C = Catalyst for the Stock’s Movement
Facebook is one of the most hotly debated stocks. This makes sense considering it’s a company with a lot of potential that hasn’t delivered top-notch results. Facebook has shown an annual profit over the past few years, but these profits haven’t been impressive, and EPS is now heading in the wrong direction. However, top-line growth has been superb. Therefore, it may depend on your investing style. If you like fast growth in tech, then Facebook might be for you. If you’re more like Warren Buffet and you want to know what you’re getting without any surprises, then Facebook isn’t for you. That said, let’s look at the first part of this equation for a moment before moving on. Is Facebook really a fast growth tech stock? If you’re looking at annual revenue growth, then the answer is yes. But if you look at stock performance, then you can find many better options. Plus, many of those better options don’t have a trailing P/E of 1888. Yes, that’s four digits. The forward P/E is 35.85, which is still high. Margins are average at best, and cash flow is solid. The balance sheet is also strong, but it might not remain as strong as it has been in the past. If Facebook can’t grow organically, then it will attempt to grow through acquisitions, which will alter the company’s financial strength. And it doesn’t look like Facebook will be capable of showing consistent EPS growth. Attempting to monetize mobile will be difficult, which has already been admitted by Facebook itself.
If you like to take a macro view, then consider that AOL Inc. (NYSE:AOL), Yahoo! Inc. (NASDAQ:YHOO), and even Myspace (to a much lesser extent) were once on top of the world. Yahoo is the best example. While the platform was different, it was only a matter of time before the company began to slide from the top of the tech mountain. Yahoo is still a solid company, but it’s not what it used to be due to increased competition and new innovations. Though it’s difficult to see now, Facebook will face the same fate. This isn’t a company that sells products or services that people rely on. Another problem here is that since Facebook doesn’t sell products or services, it’s highly vulnerable to economic downturns. If the market corrects, investors will flee from Facebook. It’s also important to point out that the majority of retail investors who would be interested investing in Facebook have already done so.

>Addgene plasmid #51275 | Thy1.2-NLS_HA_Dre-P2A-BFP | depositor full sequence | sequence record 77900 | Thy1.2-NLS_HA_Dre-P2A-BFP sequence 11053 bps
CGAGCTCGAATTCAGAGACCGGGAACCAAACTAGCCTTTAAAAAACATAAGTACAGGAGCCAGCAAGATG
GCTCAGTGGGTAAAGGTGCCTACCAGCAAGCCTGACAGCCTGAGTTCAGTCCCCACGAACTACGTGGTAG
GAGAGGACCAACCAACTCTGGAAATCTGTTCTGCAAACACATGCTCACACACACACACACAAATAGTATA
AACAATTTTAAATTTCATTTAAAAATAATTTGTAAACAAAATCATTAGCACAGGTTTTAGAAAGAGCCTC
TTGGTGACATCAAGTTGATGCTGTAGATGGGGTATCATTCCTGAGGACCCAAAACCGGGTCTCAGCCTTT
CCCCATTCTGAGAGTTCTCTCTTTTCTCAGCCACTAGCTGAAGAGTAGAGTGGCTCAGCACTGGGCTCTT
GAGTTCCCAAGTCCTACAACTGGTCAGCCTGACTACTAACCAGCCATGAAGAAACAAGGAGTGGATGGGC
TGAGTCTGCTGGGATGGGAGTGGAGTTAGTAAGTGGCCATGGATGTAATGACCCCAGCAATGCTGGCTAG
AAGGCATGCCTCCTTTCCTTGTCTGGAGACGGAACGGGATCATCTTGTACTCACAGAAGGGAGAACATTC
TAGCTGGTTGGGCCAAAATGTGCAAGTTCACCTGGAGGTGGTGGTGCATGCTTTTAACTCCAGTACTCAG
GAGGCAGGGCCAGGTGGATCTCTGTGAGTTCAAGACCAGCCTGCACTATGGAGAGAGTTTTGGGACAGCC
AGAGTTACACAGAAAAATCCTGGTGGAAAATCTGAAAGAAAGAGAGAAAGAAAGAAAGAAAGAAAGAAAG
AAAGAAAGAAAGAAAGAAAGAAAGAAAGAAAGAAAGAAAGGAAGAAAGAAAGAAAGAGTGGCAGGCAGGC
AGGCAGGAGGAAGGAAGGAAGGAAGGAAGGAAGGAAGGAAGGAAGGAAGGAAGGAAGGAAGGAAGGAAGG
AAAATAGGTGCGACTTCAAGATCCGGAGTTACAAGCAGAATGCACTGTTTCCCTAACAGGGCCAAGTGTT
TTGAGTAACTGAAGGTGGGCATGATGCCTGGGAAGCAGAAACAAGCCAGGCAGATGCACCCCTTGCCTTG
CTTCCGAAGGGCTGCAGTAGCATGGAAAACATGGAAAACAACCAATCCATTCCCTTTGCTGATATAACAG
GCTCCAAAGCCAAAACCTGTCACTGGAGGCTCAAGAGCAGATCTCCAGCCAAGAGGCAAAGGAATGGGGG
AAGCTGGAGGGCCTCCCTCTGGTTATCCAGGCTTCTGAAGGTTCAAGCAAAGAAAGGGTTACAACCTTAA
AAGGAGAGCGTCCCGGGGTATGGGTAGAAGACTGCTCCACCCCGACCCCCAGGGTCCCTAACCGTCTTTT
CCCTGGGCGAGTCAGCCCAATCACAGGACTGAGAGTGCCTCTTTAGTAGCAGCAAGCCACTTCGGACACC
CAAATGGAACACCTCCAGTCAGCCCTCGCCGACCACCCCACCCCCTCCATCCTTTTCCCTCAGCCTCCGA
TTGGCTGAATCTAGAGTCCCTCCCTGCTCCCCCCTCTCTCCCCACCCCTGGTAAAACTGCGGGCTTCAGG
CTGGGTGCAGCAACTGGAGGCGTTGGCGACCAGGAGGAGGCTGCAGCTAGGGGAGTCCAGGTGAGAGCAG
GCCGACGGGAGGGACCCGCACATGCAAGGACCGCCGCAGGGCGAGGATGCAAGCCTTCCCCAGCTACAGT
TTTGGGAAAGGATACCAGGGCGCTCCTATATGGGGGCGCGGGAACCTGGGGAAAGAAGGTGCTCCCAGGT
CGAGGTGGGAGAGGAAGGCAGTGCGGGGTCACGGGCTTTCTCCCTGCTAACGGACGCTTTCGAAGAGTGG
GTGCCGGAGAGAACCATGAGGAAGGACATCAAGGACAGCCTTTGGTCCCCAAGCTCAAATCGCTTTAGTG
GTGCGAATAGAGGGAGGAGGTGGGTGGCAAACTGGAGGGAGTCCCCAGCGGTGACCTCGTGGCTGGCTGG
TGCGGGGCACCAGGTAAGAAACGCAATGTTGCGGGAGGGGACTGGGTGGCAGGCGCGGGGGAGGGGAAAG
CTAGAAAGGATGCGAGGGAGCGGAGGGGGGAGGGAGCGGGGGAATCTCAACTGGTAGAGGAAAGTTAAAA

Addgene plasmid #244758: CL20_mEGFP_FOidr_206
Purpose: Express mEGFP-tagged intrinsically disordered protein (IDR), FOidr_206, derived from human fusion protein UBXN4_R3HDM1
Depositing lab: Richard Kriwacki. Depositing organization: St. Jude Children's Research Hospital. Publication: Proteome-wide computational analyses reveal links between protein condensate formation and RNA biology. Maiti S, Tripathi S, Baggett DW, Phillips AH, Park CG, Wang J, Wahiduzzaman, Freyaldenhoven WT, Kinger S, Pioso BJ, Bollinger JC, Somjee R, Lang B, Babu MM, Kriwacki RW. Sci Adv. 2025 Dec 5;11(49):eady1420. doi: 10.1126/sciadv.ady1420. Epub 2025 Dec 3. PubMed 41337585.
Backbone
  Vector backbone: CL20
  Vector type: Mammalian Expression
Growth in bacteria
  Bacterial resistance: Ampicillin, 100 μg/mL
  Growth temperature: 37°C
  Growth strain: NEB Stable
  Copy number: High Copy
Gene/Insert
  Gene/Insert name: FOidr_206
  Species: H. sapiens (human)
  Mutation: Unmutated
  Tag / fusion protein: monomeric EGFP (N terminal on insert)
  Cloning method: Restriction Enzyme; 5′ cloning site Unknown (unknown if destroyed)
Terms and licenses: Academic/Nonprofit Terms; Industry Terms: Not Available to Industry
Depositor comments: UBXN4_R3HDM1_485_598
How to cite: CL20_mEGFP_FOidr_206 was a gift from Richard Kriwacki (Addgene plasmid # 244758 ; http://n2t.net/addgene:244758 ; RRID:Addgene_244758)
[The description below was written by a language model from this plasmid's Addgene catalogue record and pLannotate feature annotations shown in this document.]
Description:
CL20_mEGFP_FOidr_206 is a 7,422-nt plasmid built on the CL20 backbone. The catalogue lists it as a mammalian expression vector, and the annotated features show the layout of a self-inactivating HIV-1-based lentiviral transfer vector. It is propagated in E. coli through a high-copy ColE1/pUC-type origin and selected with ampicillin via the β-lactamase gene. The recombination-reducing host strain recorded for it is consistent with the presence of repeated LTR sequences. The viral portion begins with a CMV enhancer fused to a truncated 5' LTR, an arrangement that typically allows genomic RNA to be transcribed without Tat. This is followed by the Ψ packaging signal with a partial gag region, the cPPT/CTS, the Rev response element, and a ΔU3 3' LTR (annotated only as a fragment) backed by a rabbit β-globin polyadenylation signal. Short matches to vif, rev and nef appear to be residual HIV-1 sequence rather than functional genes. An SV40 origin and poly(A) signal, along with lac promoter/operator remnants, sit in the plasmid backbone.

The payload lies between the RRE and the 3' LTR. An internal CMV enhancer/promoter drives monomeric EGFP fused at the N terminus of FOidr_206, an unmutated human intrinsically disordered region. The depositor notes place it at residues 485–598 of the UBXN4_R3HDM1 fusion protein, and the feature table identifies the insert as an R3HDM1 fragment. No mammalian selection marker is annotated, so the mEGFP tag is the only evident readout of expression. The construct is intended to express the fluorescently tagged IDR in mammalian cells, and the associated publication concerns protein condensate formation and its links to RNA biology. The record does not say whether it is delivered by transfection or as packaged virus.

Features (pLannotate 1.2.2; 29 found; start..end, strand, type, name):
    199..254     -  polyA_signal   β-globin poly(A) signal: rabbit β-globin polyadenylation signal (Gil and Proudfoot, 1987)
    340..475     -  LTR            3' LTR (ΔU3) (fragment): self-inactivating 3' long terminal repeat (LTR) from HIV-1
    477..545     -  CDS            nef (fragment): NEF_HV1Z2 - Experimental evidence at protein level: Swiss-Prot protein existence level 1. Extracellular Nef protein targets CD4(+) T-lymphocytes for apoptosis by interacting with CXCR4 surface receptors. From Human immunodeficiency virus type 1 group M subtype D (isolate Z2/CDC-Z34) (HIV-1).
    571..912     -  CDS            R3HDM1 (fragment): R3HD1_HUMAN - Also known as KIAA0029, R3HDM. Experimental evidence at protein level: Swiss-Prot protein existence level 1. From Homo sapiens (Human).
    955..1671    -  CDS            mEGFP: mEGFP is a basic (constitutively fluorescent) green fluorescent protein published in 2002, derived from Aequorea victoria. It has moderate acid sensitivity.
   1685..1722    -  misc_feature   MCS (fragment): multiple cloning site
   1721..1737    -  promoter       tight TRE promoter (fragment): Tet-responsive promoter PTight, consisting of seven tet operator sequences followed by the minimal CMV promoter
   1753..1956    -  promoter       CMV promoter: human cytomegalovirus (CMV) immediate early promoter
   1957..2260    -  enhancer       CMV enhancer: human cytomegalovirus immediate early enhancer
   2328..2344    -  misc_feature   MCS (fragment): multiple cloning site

Before we move on to an opinion on the stock, let’s have a little fun. There are some facts about Facebook that you might not know. One, the average number of Facebook friends is 130. Two, 7.6 percent of the global population has used Facebook at one time. Three, over 95 percent of people who visit Facebook will return to the site within 30 days. Four, the average number of friend requests is two per week.
Based on Alexa.com results, Facebook ranks as the second most popular site in the United States as well as in the world. Over the past three months, pageviews have increased 8.99 percent, the bounce rate has declined 5 percent (this is a good thing,) and time on site has increase 8 percent. Traffic isn’t a problem, but profit is a problem. And when it comes to investing, the savviest of them all want consistent profits.
Let’s take a look at some important numbers prior to forming an opinion on the stock.